The Real Goodfellas: Three Decades After the Lufthansa Heist

More than three decades later, the Feds get a break in the case of the infamous Lufthansa Heist of 1978.



The legendary crime has persistently flummoxed the FBI, but last summer, while searching the home of the daughter of the late Jimmy Burke (who died in prison in 1996) in Queens, investigators uncovered human remains beneath the house. The remains belonged to Paul Katz, who had been an associate of Burke and who stored stolen goods in a warehouse for both Burke and Vincent “Vinnie” Asaro, a captain in the Bonanno crime family. Asaro harbored suspicions that Katz was an informant after the warehouse was raided. However, Asaro later told an actual informant that he and Burke murdered Katz with a dog chain in 1969 and buried the body in cement within an empty house.

Jimmy Burke (Jimmy the Gent) in handcuffs and taken to Federal Court. (Getty)

Jimmy Burke (Jimmy the Gent) in handcuffs and taken to Federal Court. (Getty)

Many years later, Asaro reportedly instructed his son Jerome to dig up the remains and bury them beneath the home of Jimmy Burke’s daughter. An informant currently working with the government also claims that, regarding the Lufthansa heist, Asaro once complained that “We never got our right money, what we were supposed to get” and criticized Burke, saying that “Jimmy kept everything.”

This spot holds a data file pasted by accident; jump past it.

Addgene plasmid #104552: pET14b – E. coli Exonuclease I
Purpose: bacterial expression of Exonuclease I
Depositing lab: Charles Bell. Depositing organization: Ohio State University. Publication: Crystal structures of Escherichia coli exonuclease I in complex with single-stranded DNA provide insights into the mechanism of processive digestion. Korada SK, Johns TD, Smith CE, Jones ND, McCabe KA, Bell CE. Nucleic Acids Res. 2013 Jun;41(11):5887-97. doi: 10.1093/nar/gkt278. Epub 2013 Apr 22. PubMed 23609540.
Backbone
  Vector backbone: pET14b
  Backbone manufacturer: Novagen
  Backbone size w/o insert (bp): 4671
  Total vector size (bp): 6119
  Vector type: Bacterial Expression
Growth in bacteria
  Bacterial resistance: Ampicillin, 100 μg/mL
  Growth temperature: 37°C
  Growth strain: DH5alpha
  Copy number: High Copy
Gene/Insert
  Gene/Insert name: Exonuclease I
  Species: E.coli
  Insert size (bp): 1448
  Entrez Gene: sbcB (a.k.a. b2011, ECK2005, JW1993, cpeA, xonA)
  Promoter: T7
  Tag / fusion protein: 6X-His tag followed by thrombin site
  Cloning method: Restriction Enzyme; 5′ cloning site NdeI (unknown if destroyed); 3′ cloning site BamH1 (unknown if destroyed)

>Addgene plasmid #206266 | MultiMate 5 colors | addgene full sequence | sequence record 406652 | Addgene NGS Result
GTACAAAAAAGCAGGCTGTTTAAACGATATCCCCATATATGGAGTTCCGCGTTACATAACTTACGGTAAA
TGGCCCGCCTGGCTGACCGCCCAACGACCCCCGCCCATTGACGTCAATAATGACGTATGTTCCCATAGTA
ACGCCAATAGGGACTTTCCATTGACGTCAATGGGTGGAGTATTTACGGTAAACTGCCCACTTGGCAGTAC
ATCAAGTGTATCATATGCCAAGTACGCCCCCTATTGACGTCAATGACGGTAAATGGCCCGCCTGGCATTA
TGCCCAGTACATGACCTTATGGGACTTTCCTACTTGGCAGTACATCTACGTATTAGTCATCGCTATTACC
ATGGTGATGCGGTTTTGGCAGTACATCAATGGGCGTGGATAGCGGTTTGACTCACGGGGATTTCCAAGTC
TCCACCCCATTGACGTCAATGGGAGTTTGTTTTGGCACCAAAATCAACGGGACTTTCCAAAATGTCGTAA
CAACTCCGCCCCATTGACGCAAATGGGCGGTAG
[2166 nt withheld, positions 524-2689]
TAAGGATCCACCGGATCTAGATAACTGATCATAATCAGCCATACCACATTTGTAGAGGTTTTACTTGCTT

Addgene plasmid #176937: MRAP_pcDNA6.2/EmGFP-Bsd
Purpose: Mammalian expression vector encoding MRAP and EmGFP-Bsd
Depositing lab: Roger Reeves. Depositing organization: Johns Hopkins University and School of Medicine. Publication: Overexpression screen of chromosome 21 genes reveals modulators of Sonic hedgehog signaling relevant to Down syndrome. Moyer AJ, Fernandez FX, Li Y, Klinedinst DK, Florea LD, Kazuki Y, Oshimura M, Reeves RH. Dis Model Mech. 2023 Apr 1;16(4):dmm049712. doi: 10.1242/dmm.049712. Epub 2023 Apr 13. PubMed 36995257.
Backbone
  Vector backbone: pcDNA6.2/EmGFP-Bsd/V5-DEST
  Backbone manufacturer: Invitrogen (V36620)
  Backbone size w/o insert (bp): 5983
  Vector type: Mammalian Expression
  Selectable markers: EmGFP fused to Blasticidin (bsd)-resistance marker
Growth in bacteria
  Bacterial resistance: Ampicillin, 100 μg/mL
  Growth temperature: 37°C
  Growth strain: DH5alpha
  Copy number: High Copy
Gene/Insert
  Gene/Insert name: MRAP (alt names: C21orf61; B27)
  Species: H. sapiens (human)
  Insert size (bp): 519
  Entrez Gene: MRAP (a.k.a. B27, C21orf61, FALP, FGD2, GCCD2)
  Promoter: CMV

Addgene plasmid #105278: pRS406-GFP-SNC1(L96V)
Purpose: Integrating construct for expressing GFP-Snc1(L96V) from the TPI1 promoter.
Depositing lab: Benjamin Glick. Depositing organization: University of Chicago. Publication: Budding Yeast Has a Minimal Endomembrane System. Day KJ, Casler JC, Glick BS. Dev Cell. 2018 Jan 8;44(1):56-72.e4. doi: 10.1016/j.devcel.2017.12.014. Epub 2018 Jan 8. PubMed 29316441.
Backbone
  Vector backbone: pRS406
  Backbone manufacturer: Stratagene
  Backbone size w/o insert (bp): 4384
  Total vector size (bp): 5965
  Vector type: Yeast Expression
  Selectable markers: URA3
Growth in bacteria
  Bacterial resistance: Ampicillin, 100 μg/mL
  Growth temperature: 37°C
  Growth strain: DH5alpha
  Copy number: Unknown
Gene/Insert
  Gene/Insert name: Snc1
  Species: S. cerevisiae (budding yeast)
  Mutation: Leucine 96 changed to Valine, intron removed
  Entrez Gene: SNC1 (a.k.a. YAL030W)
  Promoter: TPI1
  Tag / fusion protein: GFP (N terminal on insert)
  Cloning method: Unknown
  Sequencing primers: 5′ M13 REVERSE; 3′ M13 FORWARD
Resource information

It is now believed that both the Lucchese and Bonanno crime families were involved in the heist. Asaro and four others, including his son and the high-ranking Bonanno member Tommy D’ DiDiore, have been indicted on a surfeit of charges including extortion, robbery, arson, and murder. Asaro, now 78, and his son are charged with the 1969 murder of Paul Katz and the 1984 robbery of $1.25 million worth of gold salts from a Federal Express employee, along with the charges related to the Lufthansa heist, which prosecutors now believe Asaro was integrally involved in.

The Asaros have pleaded not guilty to all charges, and their fate in this real-life Goodfellas sequel has not yet been determined…

Either way—Scorsese, eat your heart out.